On the pages of many outdoor or hunting magazines, photos of the West show mostly places in the Rocky Mountains. As a boy in western New York, I spent hours reading those magazines and came to believe that the West and the Rockies were one in the same. I was 24 years old when I made my first trip west. At that time, I taught high school math, and when school ended in June, I packed some essentials on a motorcycle and headed out. Among other things, I learned that the West was more than the Rockies.
Much of the West is open space: mesas, broad basins, rolling or flat plains, rugged ridges and escarpments, and mile after mile of semi-arid land and occasional desert. The federal government owns huge amounts of it. In Utah and Nevada, for example, federal ownership is 65 and 85 percent of the land, respectively. With meager amounts of rain, and with forests restricted mostly to the mountains, a person may rest an eye on sights 30, 40 or more miles away. And there are dangers. An unrelenting sun, a surprised snake, some huge rocks, or a sudden cliff or crevice may kill someone stranded without food, water, or help.
All the above came to mind as my wife and I traveled west early this summer. We drove across Kansas, Colorado, Utah, and Nevada to visit friends in Reno. The West—the open space—unfolds gradually when driving through Kansas. Crossing into Colorado, towns seem still farther apart. Yet it’s not readily noticeable on Interstate 70 because interchanges with gas stations, stores, and motels appear regularly, offering an illusion of widespread human activity. Last year I wrote about this region, called the High Plains, and posted photographs of the land and its inhabitants.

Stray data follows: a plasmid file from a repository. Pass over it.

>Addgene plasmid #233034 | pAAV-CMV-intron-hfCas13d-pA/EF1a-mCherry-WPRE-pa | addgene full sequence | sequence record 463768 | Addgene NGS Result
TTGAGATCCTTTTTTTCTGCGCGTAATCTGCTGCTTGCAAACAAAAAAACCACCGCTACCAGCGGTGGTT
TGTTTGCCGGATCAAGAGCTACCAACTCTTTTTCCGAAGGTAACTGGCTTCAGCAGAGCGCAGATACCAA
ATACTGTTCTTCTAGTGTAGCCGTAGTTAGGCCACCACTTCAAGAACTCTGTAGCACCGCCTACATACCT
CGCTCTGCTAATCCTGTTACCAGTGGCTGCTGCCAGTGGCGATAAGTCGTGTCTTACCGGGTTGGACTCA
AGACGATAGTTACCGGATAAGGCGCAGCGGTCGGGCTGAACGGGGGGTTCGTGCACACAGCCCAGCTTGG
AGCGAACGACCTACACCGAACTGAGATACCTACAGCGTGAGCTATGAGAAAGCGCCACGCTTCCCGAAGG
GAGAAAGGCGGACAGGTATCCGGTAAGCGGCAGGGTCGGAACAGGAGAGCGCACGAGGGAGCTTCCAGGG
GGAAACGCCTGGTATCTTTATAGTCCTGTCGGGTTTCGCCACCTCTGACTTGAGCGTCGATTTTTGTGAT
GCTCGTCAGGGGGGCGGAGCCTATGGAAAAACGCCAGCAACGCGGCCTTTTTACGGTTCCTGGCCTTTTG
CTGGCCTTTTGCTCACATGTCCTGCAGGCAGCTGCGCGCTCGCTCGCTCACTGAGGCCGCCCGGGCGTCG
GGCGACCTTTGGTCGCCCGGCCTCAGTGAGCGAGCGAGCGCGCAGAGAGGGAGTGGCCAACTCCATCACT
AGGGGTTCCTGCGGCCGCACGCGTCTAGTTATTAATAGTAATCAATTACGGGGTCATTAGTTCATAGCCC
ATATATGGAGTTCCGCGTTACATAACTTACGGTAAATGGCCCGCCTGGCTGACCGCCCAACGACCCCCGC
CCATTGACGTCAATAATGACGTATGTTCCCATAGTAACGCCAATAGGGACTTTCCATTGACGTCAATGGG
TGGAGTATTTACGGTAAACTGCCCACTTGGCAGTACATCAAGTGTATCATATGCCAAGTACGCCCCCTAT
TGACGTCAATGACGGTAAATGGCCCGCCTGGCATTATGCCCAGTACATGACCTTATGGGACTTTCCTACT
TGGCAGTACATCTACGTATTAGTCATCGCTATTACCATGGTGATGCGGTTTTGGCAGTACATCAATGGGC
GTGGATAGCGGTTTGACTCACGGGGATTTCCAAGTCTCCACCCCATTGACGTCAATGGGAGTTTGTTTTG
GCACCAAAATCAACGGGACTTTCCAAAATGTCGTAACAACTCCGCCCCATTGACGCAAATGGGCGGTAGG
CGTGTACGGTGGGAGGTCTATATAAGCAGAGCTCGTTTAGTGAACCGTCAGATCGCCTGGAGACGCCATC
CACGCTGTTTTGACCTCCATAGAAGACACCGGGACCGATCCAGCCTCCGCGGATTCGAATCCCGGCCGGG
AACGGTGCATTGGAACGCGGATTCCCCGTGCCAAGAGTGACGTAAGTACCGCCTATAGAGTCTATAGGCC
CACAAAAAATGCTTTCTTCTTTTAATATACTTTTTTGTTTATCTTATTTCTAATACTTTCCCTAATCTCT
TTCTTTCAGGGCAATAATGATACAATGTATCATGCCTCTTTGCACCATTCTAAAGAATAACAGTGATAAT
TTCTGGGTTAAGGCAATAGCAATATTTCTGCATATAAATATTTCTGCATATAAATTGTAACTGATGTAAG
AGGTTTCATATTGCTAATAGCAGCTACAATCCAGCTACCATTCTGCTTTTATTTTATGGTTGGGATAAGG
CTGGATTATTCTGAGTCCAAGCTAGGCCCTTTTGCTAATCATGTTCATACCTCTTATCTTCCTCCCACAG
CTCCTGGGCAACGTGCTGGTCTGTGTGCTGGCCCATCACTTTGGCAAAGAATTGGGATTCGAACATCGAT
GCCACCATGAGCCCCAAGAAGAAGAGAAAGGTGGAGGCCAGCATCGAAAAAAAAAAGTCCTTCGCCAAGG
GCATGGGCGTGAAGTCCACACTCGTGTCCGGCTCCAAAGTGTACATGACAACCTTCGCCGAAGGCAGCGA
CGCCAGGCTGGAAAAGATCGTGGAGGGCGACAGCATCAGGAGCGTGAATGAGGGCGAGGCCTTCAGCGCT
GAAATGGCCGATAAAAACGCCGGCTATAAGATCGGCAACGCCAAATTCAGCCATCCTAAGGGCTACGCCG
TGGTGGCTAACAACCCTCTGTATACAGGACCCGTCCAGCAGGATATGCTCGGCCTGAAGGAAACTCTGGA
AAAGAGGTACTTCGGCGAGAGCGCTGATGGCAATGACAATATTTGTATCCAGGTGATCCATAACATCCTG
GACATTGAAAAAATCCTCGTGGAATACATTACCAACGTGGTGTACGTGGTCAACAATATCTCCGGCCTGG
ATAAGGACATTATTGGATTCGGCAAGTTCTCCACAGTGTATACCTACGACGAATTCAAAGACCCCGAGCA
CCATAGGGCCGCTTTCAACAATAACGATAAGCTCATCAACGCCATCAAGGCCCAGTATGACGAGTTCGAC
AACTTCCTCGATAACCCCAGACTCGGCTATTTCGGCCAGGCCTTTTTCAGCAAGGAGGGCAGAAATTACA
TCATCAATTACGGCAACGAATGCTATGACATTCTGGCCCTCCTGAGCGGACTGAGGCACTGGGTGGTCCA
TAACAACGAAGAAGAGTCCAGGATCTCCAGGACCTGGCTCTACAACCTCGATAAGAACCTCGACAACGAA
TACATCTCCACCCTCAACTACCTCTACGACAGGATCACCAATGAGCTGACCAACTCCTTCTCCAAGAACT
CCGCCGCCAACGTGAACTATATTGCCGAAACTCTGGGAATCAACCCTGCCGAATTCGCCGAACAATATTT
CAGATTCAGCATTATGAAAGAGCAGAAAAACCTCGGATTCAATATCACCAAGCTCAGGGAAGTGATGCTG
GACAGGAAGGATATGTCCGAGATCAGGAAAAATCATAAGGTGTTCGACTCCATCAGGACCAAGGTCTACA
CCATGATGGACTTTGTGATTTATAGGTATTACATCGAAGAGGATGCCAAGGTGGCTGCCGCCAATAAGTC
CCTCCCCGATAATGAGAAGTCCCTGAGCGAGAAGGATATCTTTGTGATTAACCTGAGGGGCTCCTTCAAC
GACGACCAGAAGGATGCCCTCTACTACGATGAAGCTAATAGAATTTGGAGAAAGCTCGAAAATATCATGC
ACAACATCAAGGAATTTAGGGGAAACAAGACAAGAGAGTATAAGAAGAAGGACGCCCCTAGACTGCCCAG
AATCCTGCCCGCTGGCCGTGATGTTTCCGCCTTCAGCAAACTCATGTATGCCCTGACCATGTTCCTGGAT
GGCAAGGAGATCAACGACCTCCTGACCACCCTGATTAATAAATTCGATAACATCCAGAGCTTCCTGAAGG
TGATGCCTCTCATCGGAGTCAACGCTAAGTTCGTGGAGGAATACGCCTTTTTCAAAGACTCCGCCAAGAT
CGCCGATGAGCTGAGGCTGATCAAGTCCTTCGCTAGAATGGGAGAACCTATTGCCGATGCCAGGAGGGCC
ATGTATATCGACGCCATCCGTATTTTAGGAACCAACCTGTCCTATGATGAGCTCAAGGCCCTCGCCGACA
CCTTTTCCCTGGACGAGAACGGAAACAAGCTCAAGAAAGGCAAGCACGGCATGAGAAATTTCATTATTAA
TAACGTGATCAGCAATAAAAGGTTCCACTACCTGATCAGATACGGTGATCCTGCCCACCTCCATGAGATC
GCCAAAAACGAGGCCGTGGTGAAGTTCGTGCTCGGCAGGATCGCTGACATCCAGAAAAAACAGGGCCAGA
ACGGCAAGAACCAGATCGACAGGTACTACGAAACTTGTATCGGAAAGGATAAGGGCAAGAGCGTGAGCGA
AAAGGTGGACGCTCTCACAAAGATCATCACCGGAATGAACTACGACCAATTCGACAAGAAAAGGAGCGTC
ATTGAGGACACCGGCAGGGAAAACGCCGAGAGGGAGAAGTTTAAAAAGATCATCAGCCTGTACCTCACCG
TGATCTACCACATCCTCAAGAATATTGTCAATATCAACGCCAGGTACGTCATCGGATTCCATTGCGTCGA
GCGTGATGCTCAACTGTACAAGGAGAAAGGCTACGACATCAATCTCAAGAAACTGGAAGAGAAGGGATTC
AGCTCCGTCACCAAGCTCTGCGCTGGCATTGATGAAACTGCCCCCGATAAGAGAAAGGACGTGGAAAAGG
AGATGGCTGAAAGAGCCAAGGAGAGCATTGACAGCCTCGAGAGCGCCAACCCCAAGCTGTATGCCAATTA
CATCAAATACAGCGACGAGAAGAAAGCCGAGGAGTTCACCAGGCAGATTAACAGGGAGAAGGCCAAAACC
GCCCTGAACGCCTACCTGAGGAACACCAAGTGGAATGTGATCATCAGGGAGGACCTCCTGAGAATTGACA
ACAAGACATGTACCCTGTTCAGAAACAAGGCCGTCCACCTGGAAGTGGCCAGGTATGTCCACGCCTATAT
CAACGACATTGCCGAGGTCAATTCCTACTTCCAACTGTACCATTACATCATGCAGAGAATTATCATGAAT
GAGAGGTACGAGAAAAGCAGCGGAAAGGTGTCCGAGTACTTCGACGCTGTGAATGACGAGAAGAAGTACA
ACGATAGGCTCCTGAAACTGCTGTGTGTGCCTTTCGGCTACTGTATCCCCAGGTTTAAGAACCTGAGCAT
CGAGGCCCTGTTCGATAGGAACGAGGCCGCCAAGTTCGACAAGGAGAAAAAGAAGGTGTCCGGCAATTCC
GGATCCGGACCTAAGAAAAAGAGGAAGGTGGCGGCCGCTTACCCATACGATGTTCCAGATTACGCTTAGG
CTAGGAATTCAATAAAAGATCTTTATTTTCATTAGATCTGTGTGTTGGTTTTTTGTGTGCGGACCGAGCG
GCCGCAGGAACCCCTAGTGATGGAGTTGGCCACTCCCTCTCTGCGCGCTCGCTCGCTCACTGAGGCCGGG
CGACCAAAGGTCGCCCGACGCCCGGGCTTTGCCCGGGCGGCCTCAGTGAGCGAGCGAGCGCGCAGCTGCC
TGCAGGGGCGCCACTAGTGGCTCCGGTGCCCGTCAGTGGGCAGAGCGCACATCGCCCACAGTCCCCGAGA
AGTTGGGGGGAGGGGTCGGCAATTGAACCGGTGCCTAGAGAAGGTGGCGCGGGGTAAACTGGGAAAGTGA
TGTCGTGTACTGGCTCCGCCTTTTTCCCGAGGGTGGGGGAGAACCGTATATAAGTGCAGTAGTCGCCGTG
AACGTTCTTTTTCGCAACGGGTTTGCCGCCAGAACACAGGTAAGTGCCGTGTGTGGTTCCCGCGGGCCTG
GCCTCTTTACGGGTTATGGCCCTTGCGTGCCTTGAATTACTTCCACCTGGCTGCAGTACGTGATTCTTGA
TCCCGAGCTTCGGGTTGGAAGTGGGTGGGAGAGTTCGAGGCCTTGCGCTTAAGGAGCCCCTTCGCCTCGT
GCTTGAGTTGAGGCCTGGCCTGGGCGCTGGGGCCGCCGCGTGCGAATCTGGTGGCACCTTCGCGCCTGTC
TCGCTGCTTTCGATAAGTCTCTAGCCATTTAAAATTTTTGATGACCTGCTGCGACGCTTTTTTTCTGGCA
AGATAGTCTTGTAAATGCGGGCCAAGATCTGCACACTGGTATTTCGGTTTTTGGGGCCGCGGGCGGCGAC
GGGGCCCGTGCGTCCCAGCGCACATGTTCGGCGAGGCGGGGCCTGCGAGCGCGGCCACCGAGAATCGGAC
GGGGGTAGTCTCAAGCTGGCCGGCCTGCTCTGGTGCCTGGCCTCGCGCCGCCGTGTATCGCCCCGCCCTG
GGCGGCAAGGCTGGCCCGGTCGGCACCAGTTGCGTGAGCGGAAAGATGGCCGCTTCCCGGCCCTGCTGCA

The Front Range of the Rockies appears on the horizon many miles east of Denver, and it’s impossible to avoid anticipating their rugged beauty. Past Denver and the Front Range, the country opens gradually into the dry lands of western Colorado and Utah. We dropped off the Interstate to follow the Colorado River into Arches and Canyonlands National Parks. In central Utah we left the interstate again to travel US 50, dubbed the loneliest road in America. We passed the northern end of Sevier Lake, which was dry as far as we could tell, then drove through mile after mile of dry range country into and through Nevada. In Utah and Nevada the sense of space and harshness is most dramatic. In truth, the Front Range of the Rockies is a respite between the open country of the High Plains and the often desolate inland region of basins, plateaus and smaller mountain ranges.
The following photo gallery hopefully gives a sense of the quiet, austere, open country that dominates so much of the West. Click on the first photo to enter the gallery, then hit escape or click on the X in the upper left corner to exit.
Next post will be about the Pacific Coast.